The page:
The Goldilocks Rule is a rule of thumb for how to give out assignments in the workplace that take into account an employee’s skills. There are a few ways to look at the Goldilocks Rule, but the easiest explanation is that performing tasks below your abilities causes you to lose interest in your job. However, performing tasks significantly beyond your abilities can lead to discouragement.
The best workplace challenges fall between these extremes. Managers strive to apply the Goldilocks Rule with their employees, creating assignments that are difficult enough to challenge the employee but not so challenging that they cannot be completed without help.
The Goldilocks Rule helps staff members stay motivated in the workplace. Employees who feel bored at work are more likely to look for a new, challenging job.
Additionally, employees who are bored with work fall into negative habits. For example, they may wait until the last minute to complete a deadline because they know the project is easy enough to complete quickly.
However, once employees are assigned a more challenging project it is harder to set a normal schedule again. If you challenge an employee too much, he or she is likely to leave because he or she feels unqualified for the position. There are a few ways to apply the Goldilocks Rule in your workplace.
Spend Time with Co-Workers
You can only apply the Goldilocks Rule if you know what your employees are capable of and actively receive feedback from them. However, if you are in a leadership position it may be challenging for your employees or team members to honestly share their views with you.
Employees are often afraid of admitting they are having trouble with a task or need additional help because they think it reflects poorly on their skills. If you are outside of work, it is easier for your colleagues to view you as another person and not an authority figure.
You may find out your colleagues have additional skills you were previously unaware of once you begin to spend more time with them. Knowing these talents may help you with the Goldilocks Rule as you have more information to work with.
For example, if you know someone on your team has a background in writing code, you can assign him or her more programming related tasks. This is helpful if he or she felt bored at work.
This doesn’t just present employees with a new challenge. It also gives your employees a chance to use skills they may rarely get an opportunity to use.
When you spend time with co-workers, try and switch between individually going out with co-workers and taking everyone out as a team. The type of feedback you receive is different depending on whether it is a group setting or if you are approaching someone independently.
One of the benefits of a group setting is your colleagues may feel more comfortable providing negative feedback. If there are other colleagues around, an individual may be more willing to take the lead on the conversation.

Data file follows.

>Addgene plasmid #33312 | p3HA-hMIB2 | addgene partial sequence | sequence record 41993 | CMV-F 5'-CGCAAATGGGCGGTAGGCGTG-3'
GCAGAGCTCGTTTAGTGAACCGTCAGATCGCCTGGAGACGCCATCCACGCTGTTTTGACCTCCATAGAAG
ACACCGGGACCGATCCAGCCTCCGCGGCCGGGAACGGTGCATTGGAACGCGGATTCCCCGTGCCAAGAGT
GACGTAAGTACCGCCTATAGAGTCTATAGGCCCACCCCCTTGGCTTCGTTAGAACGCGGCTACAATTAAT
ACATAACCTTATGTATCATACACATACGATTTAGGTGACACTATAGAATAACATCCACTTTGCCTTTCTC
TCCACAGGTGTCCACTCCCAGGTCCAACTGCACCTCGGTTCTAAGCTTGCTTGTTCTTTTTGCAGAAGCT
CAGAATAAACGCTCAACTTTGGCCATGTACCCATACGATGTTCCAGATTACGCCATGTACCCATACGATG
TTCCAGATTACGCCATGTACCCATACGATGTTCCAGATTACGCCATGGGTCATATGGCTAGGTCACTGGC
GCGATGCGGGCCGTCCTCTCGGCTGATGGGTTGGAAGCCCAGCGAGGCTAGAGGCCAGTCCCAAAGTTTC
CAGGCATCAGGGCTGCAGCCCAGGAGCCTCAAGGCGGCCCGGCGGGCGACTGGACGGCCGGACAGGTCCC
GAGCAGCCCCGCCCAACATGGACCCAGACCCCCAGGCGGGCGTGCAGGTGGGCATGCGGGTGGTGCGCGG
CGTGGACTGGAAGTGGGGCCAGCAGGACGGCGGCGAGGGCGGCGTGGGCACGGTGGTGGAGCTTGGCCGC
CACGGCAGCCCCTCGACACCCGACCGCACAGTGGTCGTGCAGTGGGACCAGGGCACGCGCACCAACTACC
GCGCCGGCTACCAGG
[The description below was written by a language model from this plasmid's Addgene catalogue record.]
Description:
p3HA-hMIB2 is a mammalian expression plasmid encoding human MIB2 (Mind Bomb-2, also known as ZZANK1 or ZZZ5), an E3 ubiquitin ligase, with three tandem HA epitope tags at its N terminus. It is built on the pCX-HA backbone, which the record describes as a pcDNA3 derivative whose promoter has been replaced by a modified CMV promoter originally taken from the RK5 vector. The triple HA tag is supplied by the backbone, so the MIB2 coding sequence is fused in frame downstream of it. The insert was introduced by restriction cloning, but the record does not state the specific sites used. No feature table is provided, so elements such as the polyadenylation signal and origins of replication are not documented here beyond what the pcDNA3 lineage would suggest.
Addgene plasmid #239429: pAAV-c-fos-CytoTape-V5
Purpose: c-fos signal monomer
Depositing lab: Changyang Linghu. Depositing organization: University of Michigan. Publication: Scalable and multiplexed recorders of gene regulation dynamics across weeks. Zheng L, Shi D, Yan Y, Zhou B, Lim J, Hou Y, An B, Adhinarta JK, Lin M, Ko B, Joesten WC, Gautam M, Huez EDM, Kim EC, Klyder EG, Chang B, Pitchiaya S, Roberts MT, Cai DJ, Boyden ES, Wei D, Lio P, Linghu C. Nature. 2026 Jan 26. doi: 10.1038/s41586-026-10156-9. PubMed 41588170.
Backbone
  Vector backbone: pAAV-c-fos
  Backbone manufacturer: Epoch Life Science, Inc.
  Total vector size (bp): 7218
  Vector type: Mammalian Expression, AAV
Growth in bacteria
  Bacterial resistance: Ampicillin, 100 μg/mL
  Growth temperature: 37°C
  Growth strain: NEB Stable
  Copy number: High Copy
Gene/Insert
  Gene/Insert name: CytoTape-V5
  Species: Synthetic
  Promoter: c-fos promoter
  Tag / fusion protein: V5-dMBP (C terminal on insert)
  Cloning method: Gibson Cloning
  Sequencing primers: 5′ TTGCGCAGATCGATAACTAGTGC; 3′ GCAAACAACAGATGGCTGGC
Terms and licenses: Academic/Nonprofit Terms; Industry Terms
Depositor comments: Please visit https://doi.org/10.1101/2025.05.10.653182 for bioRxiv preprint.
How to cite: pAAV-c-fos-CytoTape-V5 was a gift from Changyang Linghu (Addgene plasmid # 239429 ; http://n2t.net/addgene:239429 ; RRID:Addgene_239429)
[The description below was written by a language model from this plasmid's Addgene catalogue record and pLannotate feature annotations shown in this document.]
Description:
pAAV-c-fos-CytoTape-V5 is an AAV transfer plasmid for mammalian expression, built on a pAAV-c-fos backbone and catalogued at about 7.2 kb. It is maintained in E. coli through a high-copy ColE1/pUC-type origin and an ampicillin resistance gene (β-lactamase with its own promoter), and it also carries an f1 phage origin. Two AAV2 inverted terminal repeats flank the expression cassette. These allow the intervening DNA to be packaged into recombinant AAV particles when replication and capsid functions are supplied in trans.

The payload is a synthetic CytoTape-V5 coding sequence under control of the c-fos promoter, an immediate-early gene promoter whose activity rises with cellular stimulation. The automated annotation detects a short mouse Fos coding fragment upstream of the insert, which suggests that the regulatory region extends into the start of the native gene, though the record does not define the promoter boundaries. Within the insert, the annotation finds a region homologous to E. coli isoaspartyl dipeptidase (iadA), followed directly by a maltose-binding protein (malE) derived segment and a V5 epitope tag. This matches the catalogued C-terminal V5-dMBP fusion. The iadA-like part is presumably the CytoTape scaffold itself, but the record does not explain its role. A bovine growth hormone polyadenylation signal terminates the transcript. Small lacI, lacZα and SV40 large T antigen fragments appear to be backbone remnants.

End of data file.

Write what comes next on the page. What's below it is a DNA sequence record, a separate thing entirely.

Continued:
However, your coworkers may be hesitant to say they experience boredom with work in a group setting if other employees are complaining about too many challenging tasks. This is because it may appear rude or dismissive towards their claims.
Small Term vs. Long Term Goals
The level of challenge often relates to deadlines. A relatively easy task becomes difficult if you have an unusually small deadline. Similarly, a challenging task loses some of the edge if you have an overly generous deadline.
Employees respond to deadlines in different ways. Many employees prefer smaller assignments spread over time instead of a single project with a long deadline.
By splitting a project into smaller parts with individual deadlines, employees feel a greater sense of accomplishment as they complete each part of the project. The challenge is technically the same, but because the employees are going through multiple projects and working with shorter deadlines, it feels more difficult.
Additionally, separating a larger project into smaller parts helps employees who have a difficult time focusing on multiple sections of a project at a time. Splitting up a project into individual parts is an easy way to make a project go from too difficult to manageable.
Another reason some employees struggle with deadlines is feeling they need to complete everything before the deadline to impress their employer. Employees may try to do everything as quickly as possible, making a reasonable project overly challenging.
To best enforce the Goldilocks Rule, do not be afraid to make changes to deadline based on employee preferences.
Employees are less likely to feel challenged by their work if they feel underappreciated. If an employee knows his or her hard work is valued, it pushes him or her to accept more challenges and strive to produce higher-quality work.
Acknowledging victories can help employees who do not feel challenged by work, as this provides them with the motivation they need to complete their work efficiently. Work which normally becomes boring is much more manageable when the employee knows his or her work makes a difference for the company.
Flexibility is Important
To get the most out of the Goldilocks Rule, you need to be flexible with your assignments. A common mistake is pushing employees too far in an attempt to make work more challenging.
After a difficult project, employees need at least a few days to re-energize themselves before starting another challenging project. You should not continually assign increasingly challenging projects without allowing time for recuperation.
Outside forces impact the difficulty of a project. If you know an employee is going through a difficult time outside of work, he or she may be more challenged by a project than usual. If you have an employee who has not been challenged, see if he or she can take part of the project from an employee who needs a chance to recover.